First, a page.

As leading logistics consultants, the team at Bis Henderson Consulting, routinely find our online retailer clients keen to improve the management and cost of customer returns – indeed just lately there has been lots of industry chatter regarding the future of returns and the pressures placed on retailers.
According to the results of a recent survey conducted by Barclaycard, around 60% of retailers in the UK claim to be negatively affected by consumers increasingly returning unwanted items, while 31% found that the management of returns had a detrimental effect on profit margins.
"Serial returners" causing headaches for retailers
An accompanying poll of consumers, meanwhile, found that 58% were influenced in their online purchase decisions by a retailer’s returns policy, while 47% would not order an item if they had to pay to return it.
The problem is compounded by a relatively small number of “serial returners”, with 30% of consumers guilty of deliberately over-buying and then returning unwanted items. According to previous studies, about one in three online purchases is returned.
Several measures proposed for reducing online returns
However, the research also revealed several ways in which retailers may be able to minimise online returns.
The standardisation of clothes sizes and making virtual dressing rooms available to customers may help to reduce returns on clothing sites, with nearly half of shoppers claiming that standardised apparel and shoe sizes would prevent them from needing to order multiple items.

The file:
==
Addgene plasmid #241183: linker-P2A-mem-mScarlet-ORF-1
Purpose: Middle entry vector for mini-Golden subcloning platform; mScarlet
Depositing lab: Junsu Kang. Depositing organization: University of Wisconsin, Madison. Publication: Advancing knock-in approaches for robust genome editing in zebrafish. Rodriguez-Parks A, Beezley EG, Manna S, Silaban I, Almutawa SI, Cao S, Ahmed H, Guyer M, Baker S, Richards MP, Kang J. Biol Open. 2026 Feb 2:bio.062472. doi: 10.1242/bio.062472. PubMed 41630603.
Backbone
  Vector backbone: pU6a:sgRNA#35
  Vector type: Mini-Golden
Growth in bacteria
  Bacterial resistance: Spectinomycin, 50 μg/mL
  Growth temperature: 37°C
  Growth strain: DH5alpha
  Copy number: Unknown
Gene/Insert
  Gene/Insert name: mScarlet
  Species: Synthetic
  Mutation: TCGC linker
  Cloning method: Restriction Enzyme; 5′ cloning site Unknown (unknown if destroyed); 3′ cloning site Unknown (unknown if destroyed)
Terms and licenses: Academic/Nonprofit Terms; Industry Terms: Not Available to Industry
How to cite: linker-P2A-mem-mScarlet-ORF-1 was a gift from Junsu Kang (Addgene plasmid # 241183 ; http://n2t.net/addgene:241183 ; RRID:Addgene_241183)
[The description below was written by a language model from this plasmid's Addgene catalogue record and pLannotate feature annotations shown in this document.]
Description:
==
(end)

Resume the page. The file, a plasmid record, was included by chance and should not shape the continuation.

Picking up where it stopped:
It has also been suggested that customers may be less likely to make wrong purchases if they are given access to an online ‘live chat’ function enabling them to ask questions about a retailer’s products.
Better online photography was another proposed measure for slashing high returns figures, not least given the discovery by a recent Royal Mail-commissioned poll that 12% of customers had returned an online purchase due to the item’s appearance differing from that in the online images.
Greater accuracy in product descriptions may also help, with 20% of those surveyed in the above research having returned an item because it was of worse-than-expected quality.
What lessons can your organisation learn from these figures?
If there is one lesson above all for retailers to learn from such findings, it has to be the importance of giving the consumer the best possible customer experience while also minimising the scope for returns in the first place.
It is crucial to bear in mind that even with all the above measures implemented, your online business will still have returns to manage, and that such returned products will need to be quickly processed and put back into stock thereby available to purchase again.
Should certain items be consistently returned, or some lines end up in a terminal stock situation you may choose to consider recycling them, making use of the best disposition routes and maximising yield. If an item does have to become refuse, sending it to the tip should be very much the last resort, in light of the many other, more environmentally friendly recycling options generally available.
Feel free to contact Bis Henderson Consulting for more guidance from our supply chain and logistics consultants on how you can effectively navigate an ever-changing industry.